New findings published today show families test-driving the government’s new special educational needs and disabilities (SEND) system feel more supported than ever.
An independent report into the new support, available from this September, shows that the measures are already making a real difference to the lives of children, young people and families. The biggest transformation to SEND support for 30 years will give children and parents greater say over their personalised care and assistance, and put in place a new, continual birth-to-25 system for children and young people with SEND.
The news comes as SEND support enters the digital age with the launch of a brand new app that will give children and young people a voice in sharing important information about their needs in a simple, single place.
The Council for Disabled Children’s Early Support app will enable children and young people with special educational needs to upload details about their condition and the support they are receiving to share with people closely involved in their life, such as teachers and doctors. In turn, it will make it easier for those working with children and young people with SEND to understand their needs in an easy and straightforward way.
In using the app - and sharing their likes and dislikes and hopes for the future - young people can make sure the help they get is tailored to their needs and their voice heard in important decisions made about their lives. Strict safeguards will also be put in place to ensure their safety and privacy.
Children and Families Minister, Edward Timpson said:
It’s great news that families who’ve tested our reforms ahead of September are now saying they have more control over how and where they access support for their children.
For far too long, too many families have had to fight for the support they need. The new system will put children and young people first.
It’s vital that children and young people with SEND can have their say on important decisions affecting their future. The pioneering early support app will give young people a simple, single place to set out their needs to those who work with them - creating a digital link between the young person and their key professionals.
Findings from the pilots of the measures - being test-driven by families across 31 councils - also show that professionals are more supportive of the system, saying it helps them to work more effectively together and places families at the centre of the system. Professionals are also able to provide more tailored support to families, giving them the help and assistance they need.
A special online guide for parents has also been published today on www.gov.uk which clearly explains what the new changes will mean for their child, how the new system will work, and what help they should expect from their local education, health and social services.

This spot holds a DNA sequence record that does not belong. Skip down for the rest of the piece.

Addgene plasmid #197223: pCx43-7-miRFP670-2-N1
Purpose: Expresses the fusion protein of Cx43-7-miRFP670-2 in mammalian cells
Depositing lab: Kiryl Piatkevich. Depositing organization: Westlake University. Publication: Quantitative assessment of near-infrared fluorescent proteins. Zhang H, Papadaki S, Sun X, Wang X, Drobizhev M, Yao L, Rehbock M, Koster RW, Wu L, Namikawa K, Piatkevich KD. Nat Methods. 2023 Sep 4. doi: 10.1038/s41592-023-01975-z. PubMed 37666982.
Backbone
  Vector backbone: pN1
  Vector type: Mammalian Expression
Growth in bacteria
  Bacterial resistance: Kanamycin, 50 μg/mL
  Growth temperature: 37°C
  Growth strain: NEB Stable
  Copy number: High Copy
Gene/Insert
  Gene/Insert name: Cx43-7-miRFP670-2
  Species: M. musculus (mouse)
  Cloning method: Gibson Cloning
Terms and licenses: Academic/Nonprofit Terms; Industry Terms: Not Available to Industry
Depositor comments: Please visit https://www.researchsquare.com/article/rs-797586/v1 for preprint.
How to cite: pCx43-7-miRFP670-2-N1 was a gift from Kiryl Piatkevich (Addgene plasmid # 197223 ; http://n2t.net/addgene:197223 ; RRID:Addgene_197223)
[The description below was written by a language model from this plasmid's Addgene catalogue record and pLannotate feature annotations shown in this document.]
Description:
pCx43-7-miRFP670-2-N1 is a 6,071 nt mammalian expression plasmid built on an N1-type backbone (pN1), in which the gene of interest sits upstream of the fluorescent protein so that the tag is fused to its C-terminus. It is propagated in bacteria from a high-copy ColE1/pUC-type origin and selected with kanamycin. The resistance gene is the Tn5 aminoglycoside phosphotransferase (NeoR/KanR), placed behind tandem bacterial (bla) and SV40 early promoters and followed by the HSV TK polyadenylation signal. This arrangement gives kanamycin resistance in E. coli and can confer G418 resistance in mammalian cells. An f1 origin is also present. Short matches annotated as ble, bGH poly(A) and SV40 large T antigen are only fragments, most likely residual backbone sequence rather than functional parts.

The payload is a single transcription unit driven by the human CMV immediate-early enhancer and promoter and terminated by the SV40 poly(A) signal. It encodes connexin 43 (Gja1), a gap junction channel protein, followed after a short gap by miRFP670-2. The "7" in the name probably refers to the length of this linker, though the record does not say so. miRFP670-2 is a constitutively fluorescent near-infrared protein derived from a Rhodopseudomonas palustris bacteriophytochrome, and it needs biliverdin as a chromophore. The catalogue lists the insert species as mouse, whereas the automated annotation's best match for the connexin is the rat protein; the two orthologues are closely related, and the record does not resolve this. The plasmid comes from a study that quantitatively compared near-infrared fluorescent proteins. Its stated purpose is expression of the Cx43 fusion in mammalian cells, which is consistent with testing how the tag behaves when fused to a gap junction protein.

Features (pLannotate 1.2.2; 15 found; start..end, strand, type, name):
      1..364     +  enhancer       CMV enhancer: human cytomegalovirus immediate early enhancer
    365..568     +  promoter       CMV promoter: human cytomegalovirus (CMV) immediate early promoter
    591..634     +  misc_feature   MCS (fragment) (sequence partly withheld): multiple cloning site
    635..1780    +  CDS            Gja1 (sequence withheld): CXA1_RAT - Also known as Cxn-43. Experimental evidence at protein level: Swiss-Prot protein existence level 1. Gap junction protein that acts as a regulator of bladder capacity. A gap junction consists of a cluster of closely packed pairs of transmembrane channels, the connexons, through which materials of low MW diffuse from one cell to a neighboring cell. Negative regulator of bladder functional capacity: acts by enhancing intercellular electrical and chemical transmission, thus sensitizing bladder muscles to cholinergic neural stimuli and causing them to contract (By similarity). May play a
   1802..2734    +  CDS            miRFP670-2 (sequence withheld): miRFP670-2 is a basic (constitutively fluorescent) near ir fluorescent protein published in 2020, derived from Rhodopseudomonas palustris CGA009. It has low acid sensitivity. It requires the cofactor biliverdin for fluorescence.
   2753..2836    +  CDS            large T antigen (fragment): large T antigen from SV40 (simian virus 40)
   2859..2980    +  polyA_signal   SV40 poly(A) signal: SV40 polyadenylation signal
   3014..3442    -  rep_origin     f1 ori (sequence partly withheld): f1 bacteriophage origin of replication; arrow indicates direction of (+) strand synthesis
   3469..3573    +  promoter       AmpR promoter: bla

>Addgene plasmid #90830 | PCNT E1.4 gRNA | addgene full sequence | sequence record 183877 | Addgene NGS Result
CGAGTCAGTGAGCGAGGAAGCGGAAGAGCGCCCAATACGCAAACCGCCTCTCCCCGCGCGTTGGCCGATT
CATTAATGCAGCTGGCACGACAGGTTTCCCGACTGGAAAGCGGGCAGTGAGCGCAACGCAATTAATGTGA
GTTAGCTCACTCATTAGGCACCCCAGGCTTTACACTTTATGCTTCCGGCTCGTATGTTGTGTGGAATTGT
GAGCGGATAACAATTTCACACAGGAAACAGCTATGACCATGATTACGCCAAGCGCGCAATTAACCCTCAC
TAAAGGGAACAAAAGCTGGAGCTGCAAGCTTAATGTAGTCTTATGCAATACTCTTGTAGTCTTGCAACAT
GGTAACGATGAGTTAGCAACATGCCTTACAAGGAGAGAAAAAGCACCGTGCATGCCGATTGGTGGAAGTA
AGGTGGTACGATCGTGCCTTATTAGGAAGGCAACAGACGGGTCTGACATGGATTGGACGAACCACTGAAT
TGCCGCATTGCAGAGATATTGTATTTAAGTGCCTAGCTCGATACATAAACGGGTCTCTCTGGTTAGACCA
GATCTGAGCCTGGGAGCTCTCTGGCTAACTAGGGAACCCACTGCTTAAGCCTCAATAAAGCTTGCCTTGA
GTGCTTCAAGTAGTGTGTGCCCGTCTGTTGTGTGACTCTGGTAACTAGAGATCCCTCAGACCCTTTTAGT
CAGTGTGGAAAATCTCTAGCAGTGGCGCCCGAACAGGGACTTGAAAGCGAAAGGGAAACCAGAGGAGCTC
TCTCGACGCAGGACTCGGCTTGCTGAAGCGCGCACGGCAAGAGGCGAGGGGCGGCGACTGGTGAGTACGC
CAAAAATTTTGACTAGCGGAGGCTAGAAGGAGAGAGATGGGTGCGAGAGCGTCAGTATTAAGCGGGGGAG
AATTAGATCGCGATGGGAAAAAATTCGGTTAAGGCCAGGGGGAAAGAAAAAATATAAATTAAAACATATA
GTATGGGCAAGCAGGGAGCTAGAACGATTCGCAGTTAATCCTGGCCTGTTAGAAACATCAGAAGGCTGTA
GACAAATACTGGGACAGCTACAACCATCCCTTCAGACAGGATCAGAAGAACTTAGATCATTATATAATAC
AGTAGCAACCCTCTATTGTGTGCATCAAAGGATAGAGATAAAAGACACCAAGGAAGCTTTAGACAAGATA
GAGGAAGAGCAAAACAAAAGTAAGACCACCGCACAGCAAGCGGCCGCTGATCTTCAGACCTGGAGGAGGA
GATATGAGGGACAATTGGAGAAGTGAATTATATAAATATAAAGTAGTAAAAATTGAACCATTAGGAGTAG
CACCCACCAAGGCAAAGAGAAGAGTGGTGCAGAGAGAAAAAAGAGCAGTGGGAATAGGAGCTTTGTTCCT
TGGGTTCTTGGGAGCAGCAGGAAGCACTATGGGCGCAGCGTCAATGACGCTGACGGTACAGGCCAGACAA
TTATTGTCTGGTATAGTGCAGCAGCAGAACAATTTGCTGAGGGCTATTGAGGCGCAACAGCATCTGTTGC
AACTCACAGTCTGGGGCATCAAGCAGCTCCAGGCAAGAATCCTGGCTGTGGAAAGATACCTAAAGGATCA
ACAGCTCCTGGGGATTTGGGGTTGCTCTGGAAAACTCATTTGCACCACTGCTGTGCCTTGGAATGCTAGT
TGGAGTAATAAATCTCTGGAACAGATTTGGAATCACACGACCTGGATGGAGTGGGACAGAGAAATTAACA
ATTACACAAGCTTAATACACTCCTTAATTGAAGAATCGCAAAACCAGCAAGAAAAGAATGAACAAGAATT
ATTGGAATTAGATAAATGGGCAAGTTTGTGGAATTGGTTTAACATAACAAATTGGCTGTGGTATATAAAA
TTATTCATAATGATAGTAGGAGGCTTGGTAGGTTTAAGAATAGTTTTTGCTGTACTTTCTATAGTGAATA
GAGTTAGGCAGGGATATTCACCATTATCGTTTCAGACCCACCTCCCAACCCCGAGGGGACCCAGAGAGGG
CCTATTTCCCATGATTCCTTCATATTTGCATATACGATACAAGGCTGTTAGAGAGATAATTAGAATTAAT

From this September, a new package of ambitious changes transforming the support on offer will come into force. The new system will:
- replace SEND statements and learning disability assessments with a new birth-to-25 education, health and care plan - setting out in one place all the support families will receive
- require better co-operation between councils and health services to make sure services for children and young people with SEND and disabilities are jointly planned and commissioned
- give parents and young people with education, health and care plans the offer of a personal budget - putting families firmly in charge
- require councils to publish a ‘local offer’ showing the support available to all disabled children and young people and their families in the area - not just those with educational needs
- introduce mediation for disputes and trial giving children and young people the right to appeal if they are unhappy with their support
- introduce a new legal right for children and young people with an education, health and care plan to express a preference for state academies, free schools and further education (FE) colleges - currently limited to maintained mainstream and special schools
These new changes will be phased in from September 2014 - ensuring all children and young people with SEND and their families can benefit from the improved arrangements as soon as possible, while at the same time ensuring that the best possible service is maintained during the transition.
Around 2,500 families have now received the new Education, Health and Care (EHC) Plans as part of the pilot pathfinder programme, ensuring that support for children with special educational needs does not simply stop when they turn 18. The new reforms also mean that support can continue up until the age of 25 for those with an EHC plan who need more time to complete their further education or training.
Notes to editor
Read the ‘SEND pathways programme evaluation’ pathfinder reports. Findings about parental satisfaction are based on qualitative research conducted with 31 families between January 2014 and early March 2014 who participated in the new Education, Health and Care (EHC) planning pathway and as a result, received an EHC plan.
Read the ‘SEND: guide for parents and carers’’.
The Council for disabled children ‘Early support app’ is being trialled with tablet users.